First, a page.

By Catherine Walsh
When Sister Jeanne Reichart discovered seven years ago this fall that she and Archbishop Desmond Tutu shared the same day of birth—October 7, 1931—she immediately wrote to him, sending him birthday blessings just before they both turned 83.
Several months passed without a response, so she figured that the famed South African anti-apartheid leader and Nobel Peace Prize winner (who passed away in 2021) was too busy to write back.
But then one day a hand-addressed envelope from the Desmond & Leah Tutu Legacy Foundation arrived at the Sisters of Mercy convent in Rochester, New York, where Sister Jeanne lives. On personal stationary inscribed with the words “Accountable Servant Leadership,” Archbishop Tutu had penned this note:
My dear Sister and Twin,
How wonderful to have received your card. Thank you for it even if my ‘thank you’ is so disgracefully delayed. Please forgive me. We had a postal strike and post was disrupted.
How wonderful that I have a ‘twin’ who prays for me, especially on my birthday. I will try to return the favour and hope you had a blessed Christmas and that 2015 will bring you only the best.
Much love and blessing,
Sister Jeanne was overjoyed. Over the next seven years, she sent Archbishop Tutu a birthday card every fall, including for their 90th birthday a few months before he passed away. A volunteer archivist for the Sisters of Mercy and former educator, she made copies of the notes she sent to the archbishop and preserved the letters that he or his assistant sent to her in return. Although these typed letters were formal, they noted that the archbishop was “deeply touched” and “most charmed” by Sister Jeanne’s cards.
In one birthday card, Sister Jeanne enclosed a photo of herself so that the archbishop could see “that our [white] hair is the same color!” In another, she noted that the two of them shared not only “service to our Lord Jesus,” but also a “love of the comic strips” and “a sense of humor.” She added that his views and statements about the ongoing need for justice in South Africa and worldwide resonated with her.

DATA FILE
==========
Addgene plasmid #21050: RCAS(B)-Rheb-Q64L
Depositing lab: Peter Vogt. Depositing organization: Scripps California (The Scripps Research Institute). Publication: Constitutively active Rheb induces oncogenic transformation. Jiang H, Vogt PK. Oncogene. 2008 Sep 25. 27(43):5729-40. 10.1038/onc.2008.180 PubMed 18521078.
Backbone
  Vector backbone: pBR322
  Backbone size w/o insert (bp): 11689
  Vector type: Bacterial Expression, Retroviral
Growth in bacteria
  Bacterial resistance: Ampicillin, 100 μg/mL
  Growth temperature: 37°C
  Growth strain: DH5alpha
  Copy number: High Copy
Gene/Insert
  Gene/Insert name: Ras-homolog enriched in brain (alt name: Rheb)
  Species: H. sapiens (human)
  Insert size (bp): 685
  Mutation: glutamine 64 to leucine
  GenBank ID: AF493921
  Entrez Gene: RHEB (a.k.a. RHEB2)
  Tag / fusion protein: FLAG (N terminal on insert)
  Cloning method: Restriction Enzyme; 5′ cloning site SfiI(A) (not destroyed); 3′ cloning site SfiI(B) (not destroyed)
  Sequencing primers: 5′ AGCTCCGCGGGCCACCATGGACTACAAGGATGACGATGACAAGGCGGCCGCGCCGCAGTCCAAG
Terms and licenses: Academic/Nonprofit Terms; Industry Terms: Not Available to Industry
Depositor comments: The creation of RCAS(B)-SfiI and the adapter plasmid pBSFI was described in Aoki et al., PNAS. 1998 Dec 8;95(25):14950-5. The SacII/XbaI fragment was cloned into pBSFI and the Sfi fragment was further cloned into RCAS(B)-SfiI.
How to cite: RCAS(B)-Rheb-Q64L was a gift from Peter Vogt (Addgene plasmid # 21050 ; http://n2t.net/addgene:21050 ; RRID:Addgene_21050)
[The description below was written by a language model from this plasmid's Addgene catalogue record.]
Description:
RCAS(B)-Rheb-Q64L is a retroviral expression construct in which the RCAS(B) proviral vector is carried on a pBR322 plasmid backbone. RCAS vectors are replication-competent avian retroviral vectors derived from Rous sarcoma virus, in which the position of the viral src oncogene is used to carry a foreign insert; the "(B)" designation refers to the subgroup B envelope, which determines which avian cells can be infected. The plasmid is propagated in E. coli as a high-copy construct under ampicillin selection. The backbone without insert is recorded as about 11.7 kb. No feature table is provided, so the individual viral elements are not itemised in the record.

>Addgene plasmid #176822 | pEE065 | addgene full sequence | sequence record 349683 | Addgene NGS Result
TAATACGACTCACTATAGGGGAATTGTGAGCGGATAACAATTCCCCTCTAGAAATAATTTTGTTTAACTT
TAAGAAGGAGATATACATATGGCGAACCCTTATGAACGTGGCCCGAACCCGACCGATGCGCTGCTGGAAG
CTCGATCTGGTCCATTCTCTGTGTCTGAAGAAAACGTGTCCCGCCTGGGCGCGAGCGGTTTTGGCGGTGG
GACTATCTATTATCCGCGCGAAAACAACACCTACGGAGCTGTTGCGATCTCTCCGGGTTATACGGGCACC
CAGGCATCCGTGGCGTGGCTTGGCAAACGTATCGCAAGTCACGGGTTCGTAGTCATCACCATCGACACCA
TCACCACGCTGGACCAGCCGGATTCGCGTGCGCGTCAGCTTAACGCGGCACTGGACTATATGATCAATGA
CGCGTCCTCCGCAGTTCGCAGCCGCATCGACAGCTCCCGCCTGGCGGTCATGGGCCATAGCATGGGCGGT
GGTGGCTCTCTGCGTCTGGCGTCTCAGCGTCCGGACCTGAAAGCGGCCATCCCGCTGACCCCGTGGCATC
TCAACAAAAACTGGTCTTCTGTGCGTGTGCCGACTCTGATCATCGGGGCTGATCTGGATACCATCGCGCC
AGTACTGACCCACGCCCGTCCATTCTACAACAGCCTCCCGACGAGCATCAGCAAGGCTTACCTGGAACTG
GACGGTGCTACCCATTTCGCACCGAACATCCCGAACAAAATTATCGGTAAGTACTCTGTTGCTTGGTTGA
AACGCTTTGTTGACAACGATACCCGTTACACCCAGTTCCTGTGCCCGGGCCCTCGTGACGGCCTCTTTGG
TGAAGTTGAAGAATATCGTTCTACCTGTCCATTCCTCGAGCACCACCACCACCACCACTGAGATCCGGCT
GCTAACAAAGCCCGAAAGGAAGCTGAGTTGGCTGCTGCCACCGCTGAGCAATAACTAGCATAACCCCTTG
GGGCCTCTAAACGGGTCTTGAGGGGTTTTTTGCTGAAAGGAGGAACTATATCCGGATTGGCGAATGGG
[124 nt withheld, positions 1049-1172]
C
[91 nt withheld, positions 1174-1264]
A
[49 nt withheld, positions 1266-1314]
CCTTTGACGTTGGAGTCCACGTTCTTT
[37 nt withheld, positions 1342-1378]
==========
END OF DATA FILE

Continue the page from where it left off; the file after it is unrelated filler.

To mark their shared “monumental 90 years of life,” Sister Jeanne gave the Anglican archbishop a special gift:
Dear Archbishop Tutu,
…The gift I send is the prayer of the Luminous Mysteries of the Rosary. You may be aware that October 7 is the Feast of the Holy Rosary of the Blessed Mother in the Catholic Church. I shall pray the Luminous Mysteries for your intentions.
May the love and grace of our good Lord continue to bless our white hair and aging muscles.
Love and respect across the miles,
Sister Jeanne Reichart, RSM
Just before her 91st birthday, Sister Jeanne reflected on why she admires Archbishop Tutu and how she seeks to carry on his legacy as a Sister of Mercy. “I was very much taken with him, even before I accidentally discovered that we shared the same birthday,” she says, noting that her order has long made overcoming racism a key part of its mission.
Archbishop Tutu’s insistence on calling South Africans “Rainbow People of God” as they came together after apartheid moved her to believe that “an anti-racist world is indeed possible,” continues Sister Jeanne. While reading every book by and about the archbishop that her local library could provide, she came across a Tutu quote that especially speaks to her at this hour of her life. “Less graceful, and always groaning, we are forever drawn to the peace of truth and reconciliation.”
Reflects Sister Jeanne: “Archbishop Tutu was an extraordinary person. For him to communicate with someone who was far away, when he had mountains of work to do, is amazing. All I can do is bless the Lord for all he has given to me.”
Sister Jeanne’s favorite quotations about Archbishop Tutu are from Nelson Mandela:
- “Follow the example of Tutu: to try to walk through the world full of courage and joy and love.”
- “…He walks through life with complete humility—not because he’s trying to be humble but because he knows that we are all humans here together.
- “Sometimes strident, often tender, never afraid, and seldom without humor, Desmond Tutu’s voice will always be the voice of the voiceless.”